Role of HIF-1α/lncRNA BACE1-AS axis in HIV-1 Tat-mediated astrocytic amyloidogenesis: Implications of Alzheimer’s like pathology in HIV
13th International Conference on Alzheimers Disease and Dementia
November 25-26, 2019 | Frankfurt, Germany
University of Nebraska Medical Center, USA
Scientific Tracks Abstracts : J Psychol Cognition
Increased life expectancy of HIV+ patients in the current era of effective treatment is unfortunately accompanied with the continued prevalence of HIVassociated neurological disorders & risk of age-associated comorbidities such as Alzheimer’s Disease (AD). In the current study we sought to assess the contribution of nonneuronal cells such as the astrocytes in HIV-Tat-mediated amyloidogenesis. Findings in SIV-infected macaques/ HIV+ subjects with differential cognitive status demonstrated brain region specific upregulation of the amyloid precursor protein (APP), Aβ1-42 & Aβ 1-40, in astrocytes. Along these lines, in the in vitro studies involving human primary astrocytes (HPA) exposed to HIV protein That there was increased expression of AD markers such as β-site cleaving enzyme (BACE1) enzyme, APP, Aβ 1-42 & Aβ 1-40. These findings were also validated by increased expression of cellular BACE-1 activity & Aβ-42 in the supernatant fluids of Tat-exposed astrocytes. Molecular mechanism(s) involved upregulation of the hypoxia inducible factor (HIF-1α), its translocation & binding to the lncRNA BACE-1AS in the nucleus, resulting in the formation of the BACE-1AS/BACE1 RNA complex, which increased the expression of BACE-1 involving transcriptional, post transcriptional & translational mechanisms, as well as increased activity, leading, in turn, to generation of Aβ- 42 protein via cleavage of APP. Gene silencing approaches confirmed the regulatory role of HIF-1α in BACE-1AS/ BACE-1 in Tat-mediated amyloidogenesis. This is the first report implicating the role of HIF-1α-lncRNA BACE1-AS in Tat-mediated induction of astrocytic amyloidogenesis. Strategies aimed at targeting the HIF-1α-lncRNA BACE1-AS complex could be developed as adjunctive therapies for HAND-associated comorbidity of AD.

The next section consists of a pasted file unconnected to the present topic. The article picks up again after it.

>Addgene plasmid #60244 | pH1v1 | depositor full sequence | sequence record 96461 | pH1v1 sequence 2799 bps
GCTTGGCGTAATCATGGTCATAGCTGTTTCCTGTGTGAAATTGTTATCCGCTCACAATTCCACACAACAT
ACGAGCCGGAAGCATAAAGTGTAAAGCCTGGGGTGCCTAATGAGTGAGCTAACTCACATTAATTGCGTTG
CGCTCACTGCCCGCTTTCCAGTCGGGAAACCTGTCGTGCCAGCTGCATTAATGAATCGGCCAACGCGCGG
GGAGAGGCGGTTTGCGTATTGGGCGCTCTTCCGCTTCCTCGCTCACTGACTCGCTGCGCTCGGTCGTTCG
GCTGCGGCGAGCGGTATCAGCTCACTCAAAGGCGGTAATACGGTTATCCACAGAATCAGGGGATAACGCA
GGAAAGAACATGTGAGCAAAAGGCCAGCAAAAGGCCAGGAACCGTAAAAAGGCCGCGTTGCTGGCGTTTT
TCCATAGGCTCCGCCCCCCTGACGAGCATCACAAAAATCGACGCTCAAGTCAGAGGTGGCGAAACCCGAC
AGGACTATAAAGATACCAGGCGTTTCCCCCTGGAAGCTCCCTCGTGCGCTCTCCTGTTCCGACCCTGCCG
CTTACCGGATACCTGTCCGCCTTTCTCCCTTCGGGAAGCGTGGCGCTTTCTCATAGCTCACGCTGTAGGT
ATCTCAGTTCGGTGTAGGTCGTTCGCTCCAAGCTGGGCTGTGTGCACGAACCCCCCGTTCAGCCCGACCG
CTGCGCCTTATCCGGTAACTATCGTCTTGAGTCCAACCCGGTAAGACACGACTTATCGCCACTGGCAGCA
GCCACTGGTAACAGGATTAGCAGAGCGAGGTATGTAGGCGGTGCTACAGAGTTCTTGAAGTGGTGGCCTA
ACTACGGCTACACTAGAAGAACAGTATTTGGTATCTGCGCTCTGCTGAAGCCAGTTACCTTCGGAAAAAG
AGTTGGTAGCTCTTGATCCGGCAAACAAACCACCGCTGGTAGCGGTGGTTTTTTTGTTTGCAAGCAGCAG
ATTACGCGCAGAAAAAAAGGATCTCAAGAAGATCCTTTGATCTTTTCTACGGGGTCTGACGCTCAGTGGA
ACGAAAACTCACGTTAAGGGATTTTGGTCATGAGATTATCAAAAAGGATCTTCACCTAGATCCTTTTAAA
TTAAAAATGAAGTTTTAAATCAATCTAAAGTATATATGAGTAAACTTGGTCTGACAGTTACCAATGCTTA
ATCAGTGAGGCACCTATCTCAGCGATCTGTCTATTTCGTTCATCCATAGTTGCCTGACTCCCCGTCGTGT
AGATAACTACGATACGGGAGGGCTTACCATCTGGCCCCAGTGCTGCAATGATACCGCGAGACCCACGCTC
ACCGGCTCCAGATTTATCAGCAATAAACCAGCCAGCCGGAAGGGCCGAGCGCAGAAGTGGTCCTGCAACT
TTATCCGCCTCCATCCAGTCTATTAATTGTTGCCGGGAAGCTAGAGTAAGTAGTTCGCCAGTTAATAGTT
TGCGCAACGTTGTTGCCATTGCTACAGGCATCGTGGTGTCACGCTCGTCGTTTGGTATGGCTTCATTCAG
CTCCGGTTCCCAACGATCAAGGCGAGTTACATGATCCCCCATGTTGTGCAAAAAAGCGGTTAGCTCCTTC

Shilpa Buch, Phd is currently a Professor & Vice Chair for Research and the Director of the Nebraska Center for Substance Abuse research at the University of Nebraska. She received my PhD in 1982 in Microbiology from Maharaja Sayajirao University in Baroda, India and moved to Canada for postdoctoral training. She began her independent research career as an Assistant Professor at the Hospital for Sick Kids, Toronto, following which, she moved to Kansas University and embarked on a research area focused on understanding how addictive drugs cooperate with HIV-1 to exacerbate neurological complications. she rose through the ranks at Kansas and in 2007, made a move as a full Professor to University of Nebraska in Omaha. Research approaches used in my lab involve a multipronged approach comprising of a variety of complementary model systems ranging from cell cultures to rodent models to the higher more relevant macaque model of SIV pathogenesis. More recently, her research interest is centered on exploring how exosomes act as conduits to transport key signaling mediators (small noncoding RNAs/microRNAs) to distant recipient cells as a means to regulate gene expression and cellular cross talk. She lead an active research program involving collaborations both nationally and internationally, with over 160 peer-reviewed publications. She have consistently held NIH funding throughout my career and continue to serve on NIH study sections.